Lighting Up a New Year With an Old Tradition: The History of the New Year’s Eve Ball Drop


Even though the New Year’s Eve Ball Drop is the most famous, the ball drop tradition started long ago in England. Dating back to 1833 in Greenwich, a ball was dropped to signal the passing of time specifically for captains in nearby ships. Today, the ball drops at the stroke of midnight to signal the passing of time for a new year, not for captains, but for millions of spectators around the world.

The first New York New Year’s Ball Drop that rang in 1908 was five feet in diameter and weighed 700 pounds. In 1920, a wrought iron ball weighing 400 pounds replaced the original. After 35 years, the aluminum ball took over the job of signaling the start of the New Year. This aluminum ball remained consistent throughout the years until 1981 when it was transformed into a giant apple for the “I Love New York” campaign. The most memorable ball drop was the Waterford Crystal and Philips Lighting ball, which rang in the new millennium. In 2007, these two companies again teamed together to create a spectacular sight for all who witnessed the ball for the 100th anniversary.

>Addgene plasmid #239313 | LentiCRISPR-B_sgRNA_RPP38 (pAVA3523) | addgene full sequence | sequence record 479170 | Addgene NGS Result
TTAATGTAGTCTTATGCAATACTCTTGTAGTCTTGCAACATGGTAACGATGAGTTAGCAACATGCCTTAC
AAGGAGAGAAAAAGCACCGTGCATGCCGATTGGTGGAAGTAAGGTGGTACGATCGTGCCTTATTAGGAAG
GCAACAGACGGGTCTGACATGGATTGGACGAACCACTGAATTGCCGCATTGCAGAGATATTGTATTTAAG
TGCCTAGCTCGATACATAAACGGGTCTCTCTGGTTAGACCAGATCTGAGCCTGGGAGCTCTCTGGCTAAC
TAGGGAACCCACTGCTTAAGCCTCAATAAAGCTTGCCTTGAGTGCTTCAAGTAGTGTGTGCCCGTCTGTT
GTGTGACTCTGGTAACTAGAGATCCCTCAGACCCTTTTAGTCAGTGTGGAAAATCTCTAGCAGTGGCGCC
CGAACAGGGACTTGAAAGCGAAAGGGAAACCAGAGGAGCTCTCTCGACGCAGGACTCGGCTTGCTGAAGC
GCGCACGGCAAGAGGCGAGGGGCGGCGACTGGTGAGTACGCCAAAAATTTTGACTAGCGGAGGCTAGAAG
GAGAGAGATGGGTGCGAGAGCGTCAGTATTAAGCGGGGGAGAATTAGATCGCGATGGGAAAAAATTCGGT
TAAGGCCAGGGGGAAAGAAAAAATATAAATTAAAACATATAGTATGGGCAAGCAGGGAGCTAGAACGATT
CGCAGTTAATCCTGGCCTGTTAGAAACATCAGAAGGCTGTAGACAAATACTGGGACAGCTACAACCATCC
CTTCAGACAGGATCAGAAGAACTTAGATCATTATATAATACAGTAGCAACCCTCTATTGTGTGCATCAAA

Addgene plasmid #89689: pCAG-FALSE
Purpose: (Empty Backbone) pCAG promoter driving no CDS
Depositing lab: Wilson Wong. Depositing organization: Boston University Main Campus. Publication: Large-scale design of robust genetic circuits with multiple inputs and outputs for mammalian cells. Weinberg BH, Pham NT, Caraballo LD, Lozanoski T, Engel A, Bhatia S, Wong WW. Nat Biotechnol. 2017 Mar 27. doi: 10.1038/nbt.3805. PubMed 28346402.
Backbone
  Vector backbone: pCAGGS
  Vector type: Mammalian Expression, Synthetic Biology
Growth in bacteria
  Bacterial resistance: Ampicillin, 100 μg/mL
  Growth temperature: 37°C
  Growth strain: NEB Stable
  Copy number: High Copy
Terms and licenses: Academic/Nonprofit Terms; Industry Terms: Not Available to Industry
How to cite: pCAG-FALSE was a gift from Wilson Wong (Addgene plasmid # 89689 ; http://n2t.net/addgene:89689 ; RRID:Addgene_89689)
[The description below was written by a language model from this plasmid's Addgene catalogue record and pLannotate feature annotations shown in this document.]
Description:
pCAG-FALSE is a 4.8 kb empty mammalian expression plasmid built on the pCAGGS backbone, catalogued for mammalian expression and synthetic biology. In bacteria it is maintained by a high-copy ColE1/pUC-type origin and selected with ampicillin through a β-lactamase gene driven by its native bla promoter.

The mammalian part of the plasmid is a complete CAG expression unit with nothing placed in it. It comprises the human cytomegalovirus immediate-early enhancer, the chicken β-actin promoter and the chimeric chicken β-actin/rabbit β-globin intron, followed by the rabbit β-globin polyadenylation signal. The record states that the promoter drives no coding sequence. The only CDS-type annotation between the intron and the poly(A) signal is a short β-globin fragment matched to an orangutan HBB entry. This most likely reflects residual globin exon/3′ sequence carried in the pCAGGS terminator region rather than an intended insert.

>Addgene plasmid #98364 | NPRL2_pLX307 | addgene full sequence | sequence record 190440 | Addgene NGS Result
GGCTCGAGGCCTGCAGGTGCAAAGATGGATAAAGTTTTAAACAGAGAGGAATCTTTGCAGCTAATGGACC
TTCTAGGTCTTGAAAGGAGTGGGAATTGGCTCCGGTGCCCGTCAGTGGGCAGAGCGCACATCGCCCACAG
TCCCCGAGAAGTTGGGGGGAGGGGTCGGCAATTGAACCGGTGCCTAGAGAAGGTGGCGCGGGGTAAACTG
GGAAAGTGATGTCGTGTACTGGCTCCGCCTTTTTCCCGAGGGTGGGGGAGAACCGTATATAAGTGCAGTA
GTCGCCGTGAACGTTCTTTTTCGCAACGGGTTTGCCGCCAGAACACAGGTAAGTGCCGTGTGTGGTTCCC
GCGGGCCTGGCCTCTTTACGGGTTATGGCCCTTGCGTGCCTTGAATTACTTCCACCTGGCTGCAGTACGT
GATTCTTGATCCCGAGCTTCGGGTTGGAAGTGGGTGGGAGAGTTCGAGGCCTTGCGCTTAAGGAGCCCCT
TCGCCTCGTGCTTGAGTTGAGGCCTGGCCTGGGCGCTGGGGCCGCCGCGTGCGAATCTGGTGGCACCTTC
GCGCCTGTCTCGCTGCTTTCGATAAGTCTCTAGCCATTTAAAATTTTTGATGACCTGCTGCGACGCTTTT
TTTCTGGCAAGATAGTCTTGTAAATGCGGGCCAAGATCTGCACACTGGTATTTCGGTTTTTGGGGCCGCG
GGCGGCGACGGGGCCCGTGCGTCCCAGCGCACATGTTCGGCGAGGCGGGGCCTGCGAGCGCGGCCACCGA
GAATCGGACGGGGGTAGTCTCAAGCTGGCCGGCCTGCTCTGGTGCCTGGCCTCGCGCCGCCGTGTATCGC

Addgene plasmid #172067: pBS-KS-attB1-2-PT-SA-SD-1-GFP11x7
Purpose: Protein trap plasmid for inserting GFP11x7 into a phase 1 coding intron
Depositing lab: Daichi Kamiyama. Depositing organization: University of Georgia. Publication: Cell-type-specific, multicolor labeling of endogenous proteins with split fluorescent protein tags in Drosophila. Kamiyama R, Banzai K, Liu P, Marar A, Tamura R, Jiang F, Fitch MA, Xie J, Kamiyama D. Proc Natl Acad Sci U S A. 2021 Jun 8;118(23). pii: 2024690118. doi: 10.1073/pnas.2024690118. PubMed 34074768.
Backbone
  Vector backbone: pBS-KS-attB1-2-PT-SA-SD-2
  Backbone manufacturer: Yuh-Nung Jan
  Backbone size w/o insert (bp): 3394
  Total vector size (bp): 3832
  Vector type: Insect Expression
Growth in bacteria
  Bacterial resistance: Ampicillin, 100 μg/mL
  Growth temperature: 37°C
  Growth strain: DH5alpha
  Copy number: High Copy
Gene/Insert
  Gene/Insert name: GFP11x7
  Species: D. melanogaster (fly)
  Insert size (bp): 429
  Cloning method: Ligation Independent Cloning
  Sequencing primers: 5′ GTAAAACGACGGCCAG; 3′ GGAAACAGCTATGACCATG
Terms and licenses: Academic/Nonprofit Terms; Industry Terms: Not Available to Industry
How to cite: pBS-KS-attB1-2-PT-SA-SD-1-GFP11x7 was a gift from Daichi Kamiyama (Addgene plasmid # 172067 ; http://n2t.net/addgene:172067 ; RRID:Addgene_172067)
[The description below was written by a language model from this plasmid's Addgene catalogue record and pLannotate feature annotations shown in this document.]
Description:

With the exception of 1942 and 1943, the New Year’s Eve Ball Drop has been a staple of New Year’s celebrations. In 1942 and 1943, the celebration had to cease in the midst of World War II and the dimout of lights in New York City. Despite these regulations, crowds still gathered where the celebration usually takes place and filled Times Square. At the stroke of midnight, instead of lowering a ball, there was a minute of silence followed by chimes ringing from trucks parked at One Times Square.

Today, there is a ball above One Times Square all year long. It consists of 2,688 Waterford Crystal triangles illuminated by 32,256 Philips Luxeon LEDs. Even though this is an attraction available all year long, millions of people trek to Times Square on Dec. 31 to watch the tradition unfold, while millions of others watch on their TVs worldwide.